October 1, 2010 by Canadian Underwriter
The Winnipeg Sun has obtained collision data from Manitoba Public Insurance (MPI) suggesting red-light cameras have generally failed to reduce the number of collisions in several key intersections in Winnipeg.
The Sun‘s editorial notes the average number of collisions at Winnipeg’s original 12 red-light intersections has jumped 18% since being installed in 2003.
An online link to the MPI statistics is provided at theNewspaper.com
The link leads to a table identified as showing MPI data. The table lists 12 intersections at which red light cameras were installed in August 2003, 12 intersections at which red light cameras were installed in August 2004 and 12 more intersections at which red light cameras were installed in August 2005.
Looking at the 12 intersections at which red light cameras were installed in 2003, in a vast majority of instances, there were more collisions in 2009 than there were in the year the camera technology was installed.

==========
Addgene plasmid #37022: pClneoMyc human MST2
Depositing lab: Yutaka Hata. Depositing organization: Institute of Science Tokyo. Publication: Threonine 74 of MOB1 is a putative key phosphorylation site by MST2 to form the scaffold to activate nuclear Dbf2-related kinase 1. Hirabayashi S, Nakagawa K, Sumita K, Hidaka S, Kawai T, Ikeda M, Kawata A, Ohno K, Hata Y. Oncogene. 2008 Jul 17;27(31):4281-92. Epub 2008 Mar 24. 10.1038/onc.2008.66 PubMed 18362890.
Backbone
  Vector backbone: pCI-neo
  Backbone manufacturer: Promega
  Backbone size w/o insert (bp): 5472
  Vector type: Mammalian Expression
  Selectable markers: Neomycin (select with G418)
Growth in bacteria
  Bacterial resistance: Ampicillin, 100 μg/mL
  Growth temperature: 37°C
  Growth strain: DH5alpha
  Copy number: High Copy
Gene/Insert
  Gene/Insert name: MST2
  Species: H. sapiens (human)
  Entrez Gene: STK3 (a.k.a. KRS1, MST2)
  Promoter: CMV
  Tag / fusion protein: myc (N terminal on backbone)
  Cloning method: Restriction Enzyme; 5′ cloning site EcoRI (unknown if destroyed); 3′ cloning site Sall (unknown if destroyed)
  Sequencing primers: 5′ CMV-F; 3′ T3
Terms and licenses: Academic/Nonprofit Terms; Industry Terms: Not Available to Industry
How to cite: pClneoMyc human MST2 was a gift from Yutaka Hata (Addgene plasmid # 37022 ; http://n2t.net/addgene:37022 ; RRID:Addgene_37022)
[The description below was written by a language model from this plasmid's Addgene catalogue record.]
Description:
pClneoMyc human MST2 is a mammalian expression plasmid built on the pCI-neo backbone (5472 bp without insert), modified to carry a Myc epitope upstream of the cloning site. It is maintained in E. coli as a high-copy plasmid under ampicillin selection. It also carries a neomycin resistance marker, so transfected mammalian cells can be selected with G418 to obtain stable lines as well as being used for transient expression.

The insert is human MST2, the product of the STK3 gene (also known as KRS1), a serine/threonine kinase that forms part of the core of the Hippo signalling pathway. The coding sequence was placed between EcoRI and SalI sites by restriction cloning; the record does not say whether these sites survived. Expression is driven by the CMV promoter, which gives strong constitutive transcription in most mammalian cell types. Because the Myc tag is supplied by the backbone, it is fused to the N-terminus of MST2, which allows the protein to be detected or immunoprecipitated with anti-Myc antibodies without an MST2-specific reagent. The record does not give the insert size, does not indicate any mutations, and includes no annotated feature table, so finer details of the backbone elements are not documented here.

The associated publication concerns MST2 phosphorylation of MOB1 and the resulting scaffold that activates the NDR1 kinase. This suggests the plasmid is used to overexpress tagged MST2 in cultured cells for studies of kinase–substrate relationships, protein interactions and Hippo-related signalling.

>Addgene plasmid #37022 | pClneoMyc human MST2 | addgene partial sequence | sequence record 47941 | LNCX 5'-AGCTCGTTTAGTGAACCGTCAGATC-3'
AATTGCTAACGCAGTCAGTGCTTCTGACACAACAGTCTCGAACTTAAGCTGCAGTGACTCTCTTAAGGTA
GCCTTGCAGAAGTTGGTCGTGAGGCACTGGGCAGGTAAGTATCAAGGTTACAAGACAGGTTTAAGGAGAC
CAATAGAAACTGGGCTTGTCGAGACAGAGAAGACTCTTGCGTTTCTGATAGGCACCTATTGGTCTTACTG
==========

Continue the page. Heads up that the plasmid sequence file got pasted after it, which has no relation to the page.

The intersection of Doulhousie Dr. and Pembina Highway stands out as a specific example of red light camera technology failing to reduce collisions. The intersection saw 47 collisions when red light cameras were introduced in 2003, and 87 in 2009.
The total number of crashes at the 2003 camera intersections jumped from 204 in 2003 to 228 in 2009. Between 2004 and 2009, the average annual total number of collisions was 241.
The table data suggests the 2004 cameras were slightly more effective, although the number of total crashes recorded after the introduction of the camera technology is slightly higher on average than in 2004. For example, there were 377 total accidents in 2004, when the cameras were installed, and an annual average of 391 collisions between 2004 and 2009.
The 2005 cameras saw the total number of accidents at the 12 intersections climb from 684 in 2005 to 762 in 2009.